Active search at Oso landslide ends; 2 still missing

Active search at Oso landslide ends; 2 still missing



KING5.com

Posted on April 28, 2014 at 8:53 AM

Updated Monday, Apr 28 at 2:10 PM

EVERETT, Wash.  -- Snohomish County officials announced Monday that it is ending active search operations at the site of the Oso landslide. Two people remain missing.

Work continues to remove debris from the March 22 landslide and to clear Highway 530. Spotters will work along heavy equipment operators.

So far, 41 victims have been recovered. The two who remain missing are 53-year-old Steven Hadaway who had been installing a satellite TV dish at a home, and 44-year-old Kris Regelbrugge, whose husband's body already has been recovered.

“This has been a difficult decision because I know that Kris and Steve’s families are looking for closure,” said Snohomish County Sheriff Ty Trenary.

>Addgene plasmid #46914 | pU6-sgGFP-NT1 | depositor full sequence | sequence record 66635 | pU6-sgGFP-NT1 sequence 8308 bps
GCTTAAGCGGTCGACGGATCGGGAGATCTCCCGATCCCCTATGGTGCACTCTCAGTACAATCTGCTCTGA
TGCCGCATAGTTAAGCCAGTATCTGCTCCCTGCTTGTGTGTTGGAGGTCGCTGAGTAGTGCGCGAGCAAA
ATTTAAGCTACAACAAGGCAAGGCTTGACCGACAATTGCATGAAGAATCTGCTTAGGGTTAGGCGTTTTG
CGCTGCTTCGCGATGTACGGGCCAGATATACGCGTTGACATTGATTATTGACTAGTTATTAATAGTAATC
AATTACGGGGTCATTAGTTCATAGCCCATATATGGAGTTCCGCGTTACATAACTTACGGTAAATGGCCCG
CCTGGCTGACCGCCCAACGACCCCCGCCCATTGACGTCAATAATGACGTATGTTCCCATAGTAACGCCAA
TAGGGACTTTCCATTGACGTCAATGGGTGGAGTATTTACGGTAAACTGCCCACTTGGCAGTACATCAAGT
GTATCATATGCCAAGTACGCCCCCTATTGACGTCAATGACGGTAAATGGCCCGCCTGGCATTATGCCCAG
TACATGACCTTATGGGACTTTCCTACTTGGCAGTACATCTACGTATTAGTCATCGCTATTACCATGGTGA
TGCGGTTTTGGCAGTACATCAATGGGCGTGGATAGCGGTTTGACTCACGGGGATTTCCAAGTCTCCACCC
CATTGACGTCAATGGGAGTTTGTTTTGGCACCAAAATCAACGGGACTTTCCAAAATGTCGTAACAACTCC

Trenary emphasized that the search for victims will not end, but it will be on a smaller scale and based on evidence and the weather, which has not been cooperative.

Related: Remembering those lost in the Oso landslide

Snohomish County Executive John Lovick said a long-term recovery team has been formed with a focus on economics, housing and social services, community planning and environmental issues and the health of responders. A long-term recovery office is being opened in Darrington to assist residents.

Lovick said the county and state will form a joint commission to provide an independent review what happened before and after the slide.

Snohomish County Executive Director Gary Haakenson said the top priority moving forward is to work with the Washington State Department of Transportation to get State Route 530 back open. Transportation officials say it could take up to three months to clear debris from the mile-long stretch of highway buried in the disaster.

A pilot channel has been opened to encourage the Stillaguamish River to flow close to where it used to flow, said Snohomish County Public Works Director Steve Thomsen.